Who who should own their organization’s knowledge management strategy? Or, put another way, where should it “sit”? Proponents of knowledge management (KM) have traditionally talked about the importance of setting up KM as a separate, vertical function within the organization. This requires dedicated staff, such as a KM director, officers, and in some cases, a C-suite level leader such as a chief knowledge officer. While this is not necessarily the wrong approach, there are many alternatives for those who don’t want to go that route or simply don’t have the resources to stand up KM as a separate department or unit.
The goal of any KM program should be to create a healthy digital workplace so that knowledge, information, and data can flow freely to where they are needed. Doing this successfully requires a massive coordination effort involving all key departments as well as a shared vision that everyone can drive towards.
The first rule of thumb for executing an organization-wide knowledge management strategy is to be cross-functional in every aspect of what you do. For this reason, it matters less where the KM function sits than the designated KM leader's ability to coordinate a significant change effort across the organization. Their passion for what's possible and powers of persuasion, not their title, will determine how far and how fast the change effort will go.
It is preferable to have KM sit within a business unit that shares many of the same objectives and desired outcomes as your KM strategy. Are you trying to increase employee engagement as a primary desired outcome? Maybe HR should drive your strategy. Or is your goal to improve learning and knowledge exchange among your technical teams? Then perhaps your quality team is the right place. Are you driving a total transformation of how your organization works and learns together? Then maybe your chief strategy officer is the right champion.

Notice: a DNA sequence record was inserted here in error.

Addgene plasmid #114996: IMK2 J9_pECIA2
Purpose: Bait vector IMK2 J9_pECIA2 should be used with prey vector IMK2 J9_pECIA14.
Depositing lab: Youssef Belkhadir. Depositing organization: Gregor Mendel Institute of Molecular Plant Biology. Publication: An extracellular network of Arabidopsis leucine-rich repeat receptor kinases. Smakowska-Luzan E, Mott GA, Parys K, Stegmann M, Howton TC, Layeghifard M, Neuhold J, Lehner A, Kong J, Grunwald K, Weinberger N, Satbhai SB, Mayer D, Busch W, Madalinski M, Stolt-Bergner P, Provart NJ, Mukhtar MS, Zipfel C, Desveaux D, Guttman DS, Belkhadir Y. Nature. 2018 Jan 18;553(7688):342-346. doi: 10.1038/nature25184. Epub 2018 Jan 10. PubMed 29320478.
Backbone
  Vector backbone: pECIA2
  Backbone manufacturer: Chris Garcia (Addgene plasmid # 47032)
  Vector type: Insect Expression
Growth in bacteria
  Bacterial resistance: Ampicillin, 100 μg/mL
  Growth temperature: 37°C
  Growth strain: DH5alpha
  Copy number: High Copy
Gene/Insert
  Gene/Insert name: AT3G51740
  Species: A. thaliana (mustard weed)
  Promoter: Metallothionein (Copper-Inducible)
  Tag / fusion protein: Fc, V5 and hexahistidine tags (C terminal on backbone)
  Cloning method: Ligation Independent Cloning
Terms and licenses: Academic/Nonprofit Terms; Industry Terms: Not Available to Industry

When thinking about whether or not IT should own the KM function, it’s mostly a matter of ensuring the right safeguards are in place. Any good KM strategist will tell you that as important as technology is, it cannot be the key driver of organizational change. Technology must always be in service to a broader set of business objectives tied to your KM program. Be on alert for KM strategies that do not include people and process in equal measure to technology and make sure there are plenty of non-IT staff involved at all stages.
All technology decisions should be governed by a cross-functional group of stakeholders representing the organization’s core business functions. A strong governance body that has decision-making authority and senior representatives from all key business units should drive technology decisions in support of your KM objectives. This is especially important when IT is responsible for leading your KM program.
Ultimately, responsibility for executing your KM strategy should be shared across the organization. No single person or department, no matter how effective, can bring the entire organization to an ideal state of KM and learning without the partnership of a wide swath of leaders and staff. Like any well-executed change management initiative, a diverse guiding coalition should be the pillar of your program. If no one internally is available to take the lead, consider hiring an experienced consultant to coordinate the effort.
So in deciding where your knowledge management strategy should sit, be cross-functional in your approach. More likely than not, there are willing and able champions across the organization just waiting for a chance to drive the change you seek. The key will be ensuring that the KM function is well-aligned with the overall organizational strategy. Add passionate leadership, clear and measurable business outcomes and a healthy splash of collaboration to the mix and you've got a recipe for success.